Intel CPUs are getting harder to find at retail, and prices are increasing across the channel. Intel has previously telegraphed that meeting demand for its chips could be a challenge in the back half of the year, and it looks like those restrictions are beginning to bite.
In July, during its Q2 conference call, CEO Robert Swan said: “We are seeing demand signals in supply feasibility to deliver on our revised expectations. Our biggest challenge in the second half will be meeting additional demand, and we are working intently with our customers and our factories to be prepared so we are not constraining our customers’ growth.”
There are a variety of factors that could be in play here. Intel ran out of H310 chipsets after launching them on a 14nm process earlier this year (previous chipsets were built on 22nm). Transitioning its chipset business to 14nm is part of Intel’s regular strategy to move its non-CPU hardware to older process nodes and keep fab utilization high, but it may have put more pressure on the company’s foundries thanks to — you guessed it — the delays to 10nm.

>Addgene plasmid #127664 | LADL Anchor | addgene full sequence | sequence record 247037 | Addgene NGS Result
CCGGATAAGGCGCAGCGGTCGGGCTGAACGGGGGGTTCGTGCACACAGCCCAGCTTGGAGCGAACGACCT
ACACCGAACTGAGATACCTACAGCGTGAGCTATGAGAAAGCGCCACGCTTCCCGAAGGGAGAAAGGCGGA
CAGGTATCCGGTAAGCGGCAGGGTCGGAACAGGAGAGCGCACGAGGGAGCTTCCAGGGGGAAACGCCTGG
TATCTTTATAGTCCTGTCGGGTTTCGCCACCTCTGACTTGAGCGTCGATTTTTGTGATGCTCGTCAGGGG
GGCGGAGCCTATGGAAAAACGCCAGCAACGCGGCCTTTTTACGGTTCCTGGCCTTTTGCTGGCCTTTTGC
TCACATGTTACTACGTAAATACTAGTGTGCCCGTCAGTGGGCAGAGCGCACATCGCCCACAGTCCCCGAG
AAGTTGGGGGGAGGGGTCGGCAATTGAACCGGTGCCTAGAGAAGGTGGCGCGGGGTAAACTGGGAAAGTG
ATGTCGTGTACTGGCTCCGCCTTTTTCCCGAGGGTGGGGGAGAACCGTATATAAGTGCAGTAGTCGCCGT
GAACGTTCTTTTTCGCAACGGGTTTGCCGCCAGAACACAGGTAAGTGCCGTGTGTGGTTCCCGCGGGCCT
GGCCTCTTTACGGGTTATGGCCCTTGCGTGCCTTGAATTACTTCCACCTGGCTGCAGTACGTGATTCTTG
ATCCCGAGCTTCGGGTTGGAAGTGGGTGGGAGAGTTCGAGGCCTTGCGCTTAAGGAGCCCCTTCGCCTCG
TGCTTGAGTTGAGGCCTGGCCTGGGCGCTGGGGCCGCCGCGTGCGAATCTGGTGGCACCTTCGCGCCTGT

According to Intel, these delays are solely due to increased demand for its products. The company has adjusted its income expectations upwards by $4.5B since its January 2018 report on FY 2017. But remember — Intel originally planned to be in full production on 10nm by now. Instead, 10nm won’t ship until the tail end of 2019. And there’s simply no way around it — you have to dedicate fab space to new process nodes in order to install them, it takes months to install and bring up new tools (you can’t just jam all the 10nm equipment in at the last minute), and that means the continued 10nm delays are going to have capacity ramifications at Intel’s foundries. As THG notes, even major OEMs like Acer have publicly stated that Intel’s 14nm chips are in very tight supply.
That’s the downside to missing your roadmap when the roadmaps are drawn up 3-5 years in advance. There’s no way to untangle the impacts of that miss from the knock-on effects they cause down the chain. Delaying 10nm hurts EUV deployment. It also puts at least some degree of increased pressure on Intel’s fabs, which should be fully converted to 10nm by now and instead are continuing to build out on 14nm while fixing 10.
Keep all this in mind when considering the 9th Generation Core CPUs after they launch. Practical availability matters more than formal MSRP statements, and we’ll be considering the launch from that perspective as well when the day arrives. As for Intel’s availability crunch, it could cause some short-term sales loss to AMD in the retail channel, but Intel will presumably prioritize the most profitable orders and customers it has to keep cash flowing — and with an expected $70B in yearly sales this year, there’s plenty of cash in the pipeline.